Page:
Speaking ahead of the release of a new BBC documentary marking 25 years since 18-year-old Lawrence was stabbed to death in a racist attack in London, Imran Khan QC said the film reveals progress on racism is “simply lip service”.
“We had a number of police officers who I had assumed had moved forward with us, but having viewed the programmes, I feel betrayed by those officers,” the human rights lawyer said.
Speaking at a screening in London, former Detective Chief Inspector Clive Driscoll, who finally secured two convictions for Lawrence’s murder in 2011, said it was vital for police to win back the confidence of black communities in order to tackle the wave of gun and knife crime that has gripped London in recent weeks.
“If you don’t feel that the [police] agency is designed to protect you, who are you going to turn to?,” Driscoll said.
“There needs to be a full range of tactics to try and win back people who think ‘I’m going to carry a knife, because you’re not going to help me’.”
The Lawrence case was a turning point in race relations in the UK, with failures in the police investigation prompting a profound breakdown in trust between the UK’s black community and the police.
Due to errors in the investigation, the teenager’s parents, Doreen and Neville Lawrence, were forced to launch the first private murder prosecution in 150 years after his killers walked free due to a lack of evidence.
A 1999 investigation into the Met’s handling of the case, called the Macpherson report, determined that Scotland Yard was institutionally racist and had made a series of mistakes during the investigation.
The three-part documentary ‘Stephen: The Murder that Changed a Nation’, which airs on April 17, features interviews with a number of police officers involved in the murder probe.
Khan said the interviews expose the fact that a wider desire to tackle racism in the Met Police has not been fully accepted by the force.
“I think now [institutional racism] is hidden far better than it was, but it exists and it is thriving and there is a lot more that we have got to do,” Khan explained.
“Having seen the documentary, I have got angry all over again because I realised that it was an awful process that the family had to go through and it’s still happening.”
Khan added: “I want to reignite that anger and hold the Met to account again, because I think we are being fed a lie that things have changed.”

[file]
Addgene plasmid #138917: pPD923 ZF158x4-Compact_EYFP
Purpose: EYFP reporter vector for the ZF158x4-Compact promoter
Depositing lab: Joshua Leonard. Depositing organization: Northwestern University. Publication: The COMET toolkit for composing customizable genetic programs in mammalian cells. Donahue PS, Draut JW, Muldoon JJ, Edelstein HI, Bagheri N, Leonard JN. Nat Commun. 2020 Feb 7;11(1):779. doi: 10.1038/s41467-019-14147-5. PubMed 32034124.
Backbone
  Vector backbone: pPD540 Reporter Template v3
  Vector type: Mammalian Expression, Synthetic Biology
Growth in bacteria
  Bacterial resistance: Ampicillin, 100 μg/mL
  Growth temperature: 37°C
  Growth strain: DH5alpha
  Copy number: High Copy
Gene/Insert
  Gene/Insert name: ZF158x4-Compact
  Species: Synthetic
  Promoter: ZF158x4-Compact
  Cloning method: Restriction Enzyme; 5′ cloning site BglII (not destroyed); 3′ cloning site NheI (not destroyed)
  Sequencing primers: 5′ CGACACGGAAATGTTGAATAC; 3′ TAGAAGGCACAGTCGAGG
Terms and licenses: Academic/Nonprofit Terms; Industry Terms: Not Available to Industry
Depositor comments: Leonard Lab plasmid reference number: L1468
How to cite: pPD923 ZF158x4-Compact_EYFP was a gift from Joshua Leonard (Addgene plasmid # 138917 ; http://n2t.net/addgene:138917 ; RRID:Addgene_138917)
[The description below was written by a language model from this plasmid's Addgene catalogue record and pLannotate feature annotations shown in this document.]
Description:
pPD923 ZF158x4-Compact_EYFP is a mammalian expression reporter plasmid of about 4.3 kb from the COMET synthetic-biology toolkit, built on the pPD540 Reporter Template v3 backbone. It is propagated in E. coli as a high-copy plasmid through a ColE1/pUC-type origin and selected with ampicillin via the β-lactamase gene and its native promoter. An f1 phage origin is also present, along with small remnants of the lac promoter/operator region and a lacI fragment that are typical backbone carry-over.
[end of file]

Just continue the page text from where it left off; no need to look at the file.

Driscoll claimed that institutional racism had been ongoing for a “very, very long time”.
“The police need to focus very carefully on making sure they are open and transparent. They say it a lot – they need to make sure they are,” he said.
“If they do come across any kind of discriminatory behaviour they need to come down on it like a tonne of bricks, otherwise nobody will have any confidence in the system or the police and that makes policing harder.”
A spokesperson for the Met Police told HuffPost UK:
“The Metropolitan Police Service has not yet viewed the BBC Documentary filmed for the 25th Anniversary of the death of Stephen Lawrence and so cannot comment on its specific contents.
“Stephen’s horrific murder was a terrible act. The Public Inquiry, published in 1999, made a series of recommendations which led to far-reaching changes in the Met’s approach to murder investigation, race crime and staff diversity. The Met has brought two people to justice for this appalling crime.
“The Commissioner has been instrumental in personally improving the response to racist crime in London and enhancing the service we give to London’s black community. She has very clearly stated she will not tolerate racism within the MPS. Our high standards and expectations are made clear when officers and staff join the MPS, and are reinforced during training throughout their careers. The MPS has a clear set of values for its staff and the code of ethics reinforces the standards of behaviour expected.
“The Metropolitan Police Service employs over 40,000 people who engage with the public millions of times each year. The overwhelming majority of those contacts are carried out with professionalism and courtesy. In the small amount of cases when this is not the case, the Directorate of Professional Standards carries out a thorough investigation to ascertain the facts of the interaction and where necessary instigate misconduct proceedings. Our officers’ response, when a small minority of their colleagues are found to be guilty of racist behaviour, can leave others in no doubt that there is no place for racism within the MPS.”
The first episode of ‘Stephen: The Murder that Changed a Nation’ will be broadcast on BBC One on April 17 at 9pm.